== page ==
In April 2020, as the global shutdown took hold and affected many in the San Juan Capistrano community, CREER Comunidad y Familia stepped up to assist those in need.
The small San Juan-based nonprofit organization previously held afterschool sessions for second-language students whose primary language is Spanish—but as the COVID-19 pandemic spread, CREER’s mission added a slight twist. The nonprofit began distributing food to those in need, with a long line of cars waiting to drive up to their offices near Stone Field Park to receive food and other items—a common sight in town during the early days of the health crisis.
Now, nearly a year after they began the food distributions, members of CREER reflected on the changes, challenges, and lessons they have learned during the worldwide pandemic.
“We’ve been doing the food pantry every Tuesday,” Education Director Rosario Rowell said. “When we started the pantry, we wanted to do the pantry for 90 days.”
Executive Director Angeles Ceballos said they are still serving some of the families they were helping prior to the pandemic.
“We started getting five pallets, 10 pallets, 20, 30 pallets,” Ceballos said of their response during the onset of the distributions. “At the height of the pandemic, we were helping between 800 to 900 families per week. We had a 45-minute wait to come into our pantry.”
CREER’s office has been turned into a practical storage room for food, diapers, and other distributed items. CREER partnered with Alexandra Yates from OCC Food Recovery Kitchen for the distribution and also received CARES Act funding from the City of San Juan Capistrano to buy food and diapers. The Ecology Center, OC Food Bank, and individual residents have also helped financially and in other ways.
“People would drive by and just come over here and say, ‘What can I do to help you?’ ” Rowell said. “People brought us lemons. People brought us oranges. They brought us masks.”
The afterschool tutoring sessions CREER had held before the COVID-19 outbreak are currently on hold, since the majority of their tutors are elderly. Ceballos and Rowell do not want the tutors to risk getting sick.
“When the dust settles, we will be here. Ninety percent of the people we helped before lived at or below the poverty level,” Ceballos said. “It was imperative for us to be here, helping them with their education, to close those gaps that poverty creates—cultural and academic. However, at this time, the main concern they have is food insecurity and housing.”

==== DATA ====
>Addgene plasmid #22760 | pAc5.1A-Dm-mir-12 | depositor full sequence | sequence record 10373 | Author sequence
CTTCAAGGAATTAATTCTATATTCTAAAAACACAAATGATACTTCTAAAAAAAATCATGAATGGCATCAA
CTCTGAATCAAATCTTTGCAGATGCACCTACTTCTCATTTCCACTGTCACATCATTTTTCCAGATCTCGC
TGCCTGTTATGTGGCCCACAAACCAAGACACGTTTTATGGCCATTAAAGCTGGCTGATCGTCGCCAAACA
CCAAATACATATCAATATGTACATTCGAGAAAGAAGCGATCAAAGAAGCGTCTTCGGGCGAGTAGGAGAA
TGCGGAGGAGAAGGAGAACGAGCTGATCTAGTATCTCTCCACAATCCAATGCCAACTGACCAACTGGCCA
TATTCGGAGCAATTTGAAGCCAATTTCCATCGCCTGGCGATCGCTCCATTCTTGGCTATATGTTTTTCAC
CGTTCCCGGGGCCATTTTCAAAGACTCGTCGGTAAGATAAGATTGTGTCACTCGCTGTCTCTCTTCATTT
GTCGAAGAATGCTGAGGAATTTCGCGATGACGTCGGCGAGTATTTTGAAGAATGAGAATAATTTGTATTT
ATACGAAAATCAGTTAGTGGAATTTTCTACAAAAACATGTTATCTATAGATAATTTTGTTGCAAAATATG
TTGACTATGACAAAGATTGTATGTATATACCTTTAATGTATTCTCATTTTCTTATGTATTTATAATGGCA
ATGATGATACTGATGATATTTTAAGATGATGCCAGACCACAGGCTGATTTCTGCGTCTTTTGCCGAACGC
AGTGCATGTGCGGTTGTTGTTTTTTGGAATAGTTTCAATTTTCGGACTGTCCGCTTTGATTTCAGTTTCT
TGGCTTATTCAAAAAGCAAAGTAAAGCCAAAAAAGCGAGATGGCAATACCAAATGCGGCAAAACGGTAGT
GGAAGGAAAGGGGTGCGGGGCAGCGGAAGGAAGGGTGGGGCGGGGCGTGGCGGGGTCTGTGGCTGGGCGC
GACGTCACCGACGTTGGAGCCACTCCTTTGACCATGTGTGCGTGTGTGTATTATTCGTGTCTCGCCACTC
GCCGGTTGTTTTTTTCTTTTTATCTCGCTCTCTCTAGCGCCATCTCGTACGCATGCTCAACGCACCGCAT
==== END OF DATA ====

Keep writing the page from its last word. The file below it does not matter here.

CREER representatives said the health crisis has been devastating for the area’s Hispanic population, since it’s left long-lasting health and economic effects. Work hours have been cut, people have lost jobs, some haven’t recovered after contracting the coronavirus, and a lot of Hispanic people don’t have access to resources for help, Ceballos and Rowell said.
“It’s like a tale of two cities we have in our small community,” Ceballos said. “We have people living in houses and everything. We have families living in a bedroom. I’m not talking about a one-bedroom apartment—I’m talking about a bedroom, five people living in a bedroom.”
CREER is still distributing food every Tuesday, from 11 a.m. until it runs out. Their office is at 31322 Camino Capistrano. A mask is required if you go.
“It’s remarkable to think that in moments like this, people come together to help one another,” Ceballos said. “Human beings are very resilient. We learn from our mistakes. We adapt. … We need to work together. It doesn’t matter political affiliations or color of your skin. We all work together for the main goal, which is to survive this thing.”
Collin Breaux covers San Juan Capistrano and other South Orange County news as the City Editor for The Capistrano Dispatch. Before moving to California, he covered Hurricane Michael, politics and education in Panama City, Florida. He can be reached by email at firstname.lastname@example.org.